We stopped by the Coral Restoration Foundation booth at DEMA Show 2019 to find out more about their efforts to replenish Florida’s reefs and raise awareness about reef health worldwide.

While they currently foster eleven species, the main focus of CRF’s efforts have been the staghorn and elkhorn porous corals which are critical players in the building of reefs, and 90% of the Florida populations have been lost since the 1980s. At this point, CRF has propagated over 300 genotypes and are starting to expand into boulder corals, which is a huge step forward since the key to any robust ecosystem is genetic biodiversity.

The process is fascinating — the young coral is hung from a CRF Coral Tree where it can grow in relatively safe conditions until it’s about the size of a volleyball. At that point it’s ready to be outplanted onto a living reef using a marine epoxy to keep it in place until it’s a fully-integrated denizen of its new environment. After only two years, outplanted coral have been observed beginning to spawn on their own, which means the reef is on its way to restoration.

In order to do the important work they do, CRF relies on donations of time and money. They also partner with all kinds of organizations for all kinds of purposes. CRF collaborates on research, education, and conservation programs with universities, government agencies, NGOs, the Georgia Aquarium and other local conservation groups.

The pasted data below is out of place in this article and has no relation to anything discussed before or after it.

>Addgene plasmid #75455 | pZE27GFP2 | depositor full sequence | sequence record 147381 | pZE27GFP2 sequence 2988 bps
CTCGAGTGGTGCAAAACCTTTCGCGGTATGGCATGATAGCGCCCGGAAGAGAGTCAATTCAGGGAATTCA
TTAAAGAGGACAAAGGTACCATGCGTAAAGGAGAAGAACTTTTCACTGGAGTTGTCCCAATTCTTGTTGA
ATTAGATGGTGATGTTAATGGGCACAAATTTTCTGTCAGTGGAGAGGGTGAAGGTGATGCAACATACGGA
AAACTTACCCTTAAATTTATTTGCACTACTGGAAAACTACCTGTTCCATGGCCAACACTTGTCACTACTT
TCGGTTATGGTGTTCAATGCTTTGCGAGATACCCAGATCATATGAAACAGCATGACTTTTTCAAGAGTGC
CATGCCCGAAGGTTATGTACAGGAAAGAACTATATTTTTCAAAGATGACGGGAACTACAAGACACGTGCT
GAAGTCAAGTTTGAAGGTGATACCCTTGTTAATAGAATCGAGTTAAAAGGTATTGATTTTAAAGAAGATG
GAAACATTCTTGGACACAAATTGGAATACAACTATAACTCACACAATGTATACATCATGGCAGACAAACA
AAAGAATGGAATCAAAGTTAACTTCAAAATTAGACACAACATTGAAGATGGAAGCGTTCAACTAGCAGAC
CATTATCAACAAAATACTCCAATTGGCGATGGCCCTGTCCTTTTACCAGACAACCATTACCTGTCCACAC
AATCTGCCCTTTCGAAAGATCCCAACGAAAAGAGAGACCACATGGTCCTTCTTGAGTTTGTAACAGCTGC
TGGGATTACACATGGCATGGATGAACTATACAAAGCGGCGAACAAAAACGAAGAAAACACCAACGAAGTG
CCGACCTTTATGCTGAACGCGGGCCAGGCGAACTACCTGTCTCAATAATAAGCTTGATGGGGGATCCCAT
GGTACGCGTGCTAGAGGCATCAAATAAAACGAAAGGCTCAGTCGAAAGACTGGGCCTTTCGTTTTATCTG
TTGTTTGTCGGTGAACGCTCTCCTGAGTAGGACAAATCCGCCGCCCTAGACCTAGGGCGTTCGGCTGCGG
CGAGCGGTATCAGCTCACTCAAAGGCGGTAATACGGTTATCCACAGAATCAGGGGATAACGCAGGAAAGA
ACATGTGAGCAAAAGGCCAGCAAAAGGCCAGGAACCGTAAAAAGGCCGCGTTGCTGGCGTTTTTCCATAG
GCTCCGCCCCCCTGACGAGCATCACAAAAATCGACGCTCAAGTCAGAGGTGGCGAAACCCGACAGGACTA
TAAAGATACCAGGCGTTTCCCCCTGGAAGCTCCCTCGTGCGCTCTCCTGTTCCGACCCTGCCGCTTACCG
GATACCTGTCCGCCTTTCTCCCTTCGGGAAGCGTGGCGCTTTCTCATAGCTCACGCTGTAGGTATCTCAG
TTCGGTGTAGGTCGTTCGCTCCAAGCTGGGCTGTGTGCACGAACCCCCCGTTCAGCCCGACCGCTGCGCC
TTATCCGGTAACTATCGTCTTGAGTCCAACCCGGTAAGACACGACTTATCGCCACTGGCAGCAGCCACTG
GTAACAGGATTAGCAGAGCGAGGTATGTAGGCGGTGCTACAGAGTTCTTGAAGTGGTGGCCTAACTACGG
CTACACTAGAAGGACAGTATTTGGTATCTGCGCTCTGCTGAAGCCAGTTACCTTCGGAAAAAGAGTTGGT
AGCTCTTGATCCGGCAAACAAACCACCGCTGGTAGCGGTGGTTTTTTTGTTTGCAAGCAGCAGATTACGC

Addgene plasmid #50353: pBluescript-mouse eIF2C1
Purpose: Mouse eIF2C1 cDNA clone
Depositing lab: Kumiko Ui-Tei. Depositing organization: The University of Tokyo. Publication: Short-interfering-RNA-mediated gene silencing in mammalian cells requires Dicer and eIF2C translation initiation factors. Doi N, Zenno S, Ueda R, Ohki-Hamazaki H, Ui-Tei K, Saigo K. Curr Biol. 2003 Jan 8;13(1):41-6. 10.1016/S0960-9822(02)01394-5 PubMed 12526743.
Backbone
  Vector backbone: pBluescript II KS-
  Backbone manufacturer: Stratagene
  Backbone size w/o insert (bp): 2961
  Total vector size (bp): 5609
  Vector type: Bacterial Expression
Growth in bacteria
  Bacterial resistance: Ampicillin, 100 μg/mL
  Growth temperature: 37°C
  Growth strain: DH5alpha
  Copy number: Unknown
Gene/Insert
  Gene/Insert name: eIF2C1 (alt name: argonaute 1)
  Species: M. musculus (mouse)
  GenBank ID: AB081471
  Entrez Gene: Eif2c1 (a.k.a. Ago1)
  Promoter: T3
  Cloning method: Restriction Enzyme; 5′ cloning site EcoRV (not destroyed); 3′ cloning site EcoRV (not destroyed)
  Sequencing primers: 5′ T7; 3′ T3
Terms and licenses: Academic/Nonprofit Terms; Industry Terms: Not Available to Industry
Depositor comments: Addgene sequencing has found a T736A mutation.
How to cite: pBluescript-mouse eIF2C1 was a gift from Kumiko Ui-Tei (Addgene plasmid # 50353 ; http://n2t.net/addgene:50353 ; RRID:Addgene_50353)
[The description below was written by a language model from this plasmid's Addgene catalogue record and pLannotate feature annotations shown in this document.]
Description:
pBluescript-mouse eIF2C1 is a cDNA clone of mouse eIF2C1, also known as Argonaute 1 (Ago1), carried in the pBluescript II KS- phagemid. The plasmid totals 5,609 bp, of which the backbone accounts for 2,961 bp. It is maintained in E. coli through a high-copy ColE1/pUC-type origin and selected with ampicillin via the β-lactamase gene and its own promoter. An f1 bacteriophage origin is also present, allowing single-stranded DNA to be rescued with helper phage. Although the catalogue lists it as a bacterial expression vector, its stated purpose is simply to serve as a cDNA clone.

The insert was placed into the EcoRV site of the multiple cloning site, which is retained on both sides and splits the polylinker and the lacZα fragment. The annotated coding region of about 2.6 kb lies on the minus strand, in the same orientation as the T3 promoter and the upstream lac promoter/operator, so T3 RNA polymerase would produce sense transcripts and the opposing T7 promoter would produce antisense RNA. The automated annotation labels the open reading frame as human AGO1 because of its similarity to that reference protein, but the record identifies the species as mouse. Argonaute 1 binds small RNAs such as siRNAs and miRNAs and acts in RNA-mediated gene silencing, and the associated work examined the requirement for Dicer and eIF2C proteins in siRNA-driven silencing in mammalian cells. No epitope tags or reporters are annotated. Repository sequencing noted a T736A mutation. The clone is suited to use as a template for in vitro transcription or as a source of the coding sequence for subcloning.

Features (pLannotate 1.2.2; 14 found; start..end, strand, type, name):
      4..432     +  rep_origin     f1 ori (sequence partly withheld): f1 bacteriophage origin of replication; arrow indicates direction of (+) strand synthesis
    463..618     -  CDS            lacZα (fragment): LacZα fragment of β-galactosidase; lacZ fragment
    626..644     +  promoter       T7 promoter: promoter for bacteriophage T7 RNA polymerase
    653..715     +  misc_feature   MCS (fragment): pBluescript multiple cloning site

Citizen-scientist volunteers can join them for a day, spending the morning learning about reefs and how CRF cultivates them, then heading out for two tanks in the open water to help clean some of the 500 Coral Trees in one of their seven nurseries, or to outplant mature coral. Longer programs are available as well — after a three-week training program, volunteers with gear and insurance are welcome aboard any of CRF’s six-pack boats. They even offer PADI Coral Restoration certifications.

If you don’t have time, but do have money, check out their donation options and merch store on their website. While you’re there, sign up for their newsletter so you can stay up to date on their important work in reef conservation.